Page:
You Ain’t From These Parts

Welcome, Stranger Think about the town where you currently live: its local customs, traditions, and hangouts, its slang. What would be the strangest thing about this place for a first-time visitor? 

– The thing is, I’m the stranger.
– You ARE! So Gus, how are you going to “blend” in once you get your house and you live there?
– I have managed that in the past by simply taking my time and sticking to myself for the most part. The thing is, you put yourself out there too much and you will rub people the wrong way without even trying. The best thing is to just do your own thing and wait until something that pertains to you comes by. I don’t do a lot of the things most people do. I don’t go to church, I am not married, I don’t have kids or grandkids. I don’t watch any sports, football, in particular brings people together. People tend to think that when you DON’T do what they do that you 1) look down on them for doing it, or, 2) they think you don’t know any better and they try to convert you. I don’t look down on anyone and I’m very unlikely to be converted to something I’ve examined and rejected. It usually takes a while for people to understand that whatever they do is fine by me, but I don’t want to join them. This is especially true of church, I’m afraid. And, this move I won’t be (immediately? ever?) working at a job so I won’t be meeting people there. I’m going to be a pretty solitary soul for a while in my new town and that’s OK.
– Won’t you be lonely?
– Yeah, I will be, sometimes, but it’s OK. I’ve waited a long time for the chance to  paint and write — even just to take a real walk. Maybe just walking will ultimately restore my ability to hike; I don’t know. Walking dogs is a good way to meet people. I’ll finally be able to do the things I need to do for me…well, I don’t want to write about all that. While all that’s going on, I’ll get a feel for the town.
– But you’re from California. You know how people in Colorado feel about California!
– I know. The thing is, I’m not “from” California.
– To these people you will be.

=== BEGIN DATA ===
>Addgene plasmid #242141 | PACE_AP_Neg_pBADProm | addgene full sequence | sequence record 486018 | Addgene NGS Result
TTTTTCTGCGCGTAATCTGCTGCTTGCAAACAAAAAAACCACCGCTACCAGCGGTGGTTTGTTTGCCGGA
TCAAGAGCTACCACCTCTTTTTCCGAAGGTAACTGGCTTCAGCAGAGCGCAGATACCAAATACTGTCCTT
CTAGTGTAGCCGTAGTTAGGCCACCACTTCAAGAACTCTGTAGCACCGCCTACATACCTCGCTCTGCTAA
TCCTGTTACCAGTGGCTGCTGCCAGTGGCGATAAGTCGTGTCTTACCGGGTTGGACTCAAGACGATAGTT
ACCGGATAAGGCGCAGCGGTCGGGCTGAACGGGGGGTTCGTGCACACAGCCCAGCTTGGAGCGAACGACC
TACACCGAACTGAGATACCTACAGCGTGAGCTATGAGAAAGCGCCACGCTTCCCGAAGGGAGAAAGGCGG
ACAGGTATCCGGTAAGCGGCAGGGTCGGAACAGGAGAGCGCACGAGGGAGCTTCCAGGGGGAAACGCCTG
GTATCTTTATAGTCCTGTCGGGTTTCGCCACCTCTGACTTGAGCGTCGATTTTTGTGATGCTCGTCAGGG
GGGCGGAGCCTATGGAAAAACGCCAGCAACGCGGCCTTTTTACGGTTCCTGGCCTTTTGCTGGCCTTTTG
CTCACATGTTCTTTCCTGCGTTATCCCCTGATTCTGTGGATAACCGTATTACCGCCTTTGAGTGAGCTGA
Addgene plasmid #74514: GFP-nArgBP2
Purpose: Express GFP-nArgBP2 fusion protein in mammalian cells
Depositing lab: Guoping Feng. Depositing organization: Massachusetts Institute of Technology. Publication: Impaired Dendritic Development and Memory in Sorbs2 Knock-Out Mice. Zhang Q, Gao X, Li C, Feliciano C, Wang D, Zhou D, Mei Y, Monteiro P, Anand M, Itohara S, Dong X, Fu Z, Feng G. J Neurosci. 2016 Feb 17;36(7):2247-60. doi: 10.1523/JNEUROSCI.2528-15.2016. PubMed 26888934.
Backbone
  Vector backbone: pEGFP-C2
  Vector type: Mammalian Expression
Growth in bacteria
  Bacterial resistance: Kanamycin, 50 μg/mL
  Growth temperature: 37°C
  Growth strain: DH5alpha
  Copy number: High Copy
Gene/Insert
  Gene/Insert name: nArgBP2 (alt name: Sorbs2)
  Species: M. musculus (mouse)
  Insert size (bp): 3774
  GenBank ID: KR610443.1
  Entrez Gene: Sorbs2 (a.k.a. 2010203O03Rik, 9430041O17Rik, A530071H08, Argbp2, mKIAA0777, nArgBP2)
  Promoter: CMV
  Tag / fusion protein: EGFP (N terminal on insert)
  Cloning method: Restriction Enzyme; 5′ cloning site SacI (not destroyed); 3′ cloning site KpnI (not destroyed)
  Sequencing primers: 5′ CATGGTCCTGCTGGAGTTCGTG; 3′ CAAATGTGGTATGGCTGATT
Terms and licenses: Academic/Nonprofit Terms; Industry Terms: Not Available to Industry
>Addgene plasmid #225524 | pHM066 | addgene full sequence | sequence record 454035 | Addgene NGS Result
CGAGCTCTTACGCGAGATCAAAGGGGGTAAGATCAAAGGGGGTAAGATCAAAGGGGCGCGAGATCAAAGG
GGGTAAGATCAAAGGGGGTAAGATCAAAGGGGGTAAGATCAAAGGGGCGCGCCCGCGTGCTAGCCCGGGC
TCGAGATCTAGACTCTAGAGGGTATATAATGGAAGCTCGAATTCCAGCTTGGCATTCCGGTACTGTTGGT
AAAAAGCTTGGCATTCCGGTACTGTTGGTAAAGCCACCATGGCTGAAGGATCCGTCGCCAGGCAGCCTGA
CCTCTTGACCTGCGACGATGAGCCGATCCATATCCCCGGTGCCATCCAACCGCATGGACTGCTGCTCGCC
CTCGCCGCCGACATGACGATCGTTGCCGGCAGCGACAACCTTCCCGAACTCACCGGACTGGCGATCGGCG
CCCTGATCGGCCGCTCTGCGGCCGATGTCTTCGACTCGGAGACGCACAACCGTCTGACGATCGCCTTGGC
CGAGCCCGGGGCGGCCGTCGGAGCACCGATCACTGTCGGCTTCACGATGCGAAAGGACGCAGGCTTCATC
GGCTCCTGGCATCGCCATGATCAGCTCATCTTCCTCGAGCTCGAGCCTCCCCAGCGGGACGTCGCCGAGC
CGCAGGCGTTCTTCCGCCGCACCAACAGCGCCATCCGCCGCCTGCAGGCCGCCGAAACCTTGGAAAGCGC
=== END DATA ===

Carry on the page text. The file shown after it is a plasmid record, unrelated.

– I know. I’ve already experienced some of that even with people I know. I’ll admit, it annoys me. Until someone has lived in California, they have NO idea what it’s really like. People have their “ideas” about it and that’s it. The reality is far different. Like my real estate agent/friend. She harps on about anti-freeze and oil and doesn’t listen when I say, “I know. I’ve been living in a place that gets into the teens in winter.” She just answers, “There’s no winter in California.”
– She really said that?
– Yeah. I’m sure she knows better, but in my case she just thinks “San Diego” and… Yeah.
– More to the point, I spent thirty years in California. I’ve spent the other thirty-two in Colorado and Nebraska. OH well…
– California is easy street, right? All oranges and movie stars and sex on the beach.
– Absolutely.
– No one’s going to believe you’re moving to the San Luis Valley because life in California was too hard and too expensive.
– Nope.
– What are you going to do about that?
– Get a Colorado drivers license, new plates for my car — maybe a new car — and fade into the woodwork with my brushes, my paint, my lap top. Otherwise, I have to set up my life here — unpack — breathe. It will just take time.


  1. We have a saying that the people who know the most about Califronia have never been there or only been to Disneyland and Sunset Ave. I find Sunset Ave. weird myself and lived in California over 25 years. I have been told it does not snow in Califorina. Really? Then how did they have the 1960’s Winter Olympics there. Have you heard about the Donner party? I have to admit I miss the Ventura. I tell people you can go to the beach, snow and desert in one day. I miss really walking the beach. Anyways, you moved to a nice area. There is a new Amish community in the area of Monte Vista.

    • It’s true — one day in December we DID x-country ski in the Laguna mountains and then take friends to Coronado Beach in the afternoon. I don’t think most people realize how wild California is, either; I’ve hiked with coyotes and have seen a cougar and bobcats. OH well. I really like where I’ve moved. I feel it’s my reward for a lifetime of teaching. I get to have a great river, two very different mountain ranges, friends nearby and I’m close to Santa Fe. It’s everything I ever dreamed of. 🙂 ❤

  2. Your approach is PRECISELY the same as mine was when I moved here, and for all the same reasons. And after 12 years, I’m on happy chatting terms with everyone, no one knows much more about me than they did in the beginning, I don’t have a social life, and it’s all very, very good!

    • Like in Descanso — when I saw something to which I could contribute in a meaningful way, I did like donate paintings to be raffled to raise money for the historic Town Hall or donate clothes and bedding to a woman whose house burned down. I loved my Mexican neighbors and the horse very much — like family — but I don’t expect that to happen every day. Otherwise, I just won’t play. I’m in hell right now because the gladiola man asked me for dinner and I was so shocked and embarrassed I said Yes but then said I’d let him know. I am pretty sure he’s a grown up (our age) and I could probably just tell him what happened, and I will as soon as I figure that out.

  3. I feel for you Martha and understand your predicament. Although I have a partner, we are the odd balls where we live, which has its advantages, as we have the time to ourselves that is so vital to do what we want to do. I know you will find your niche. I hope the gladioli man will be understanding!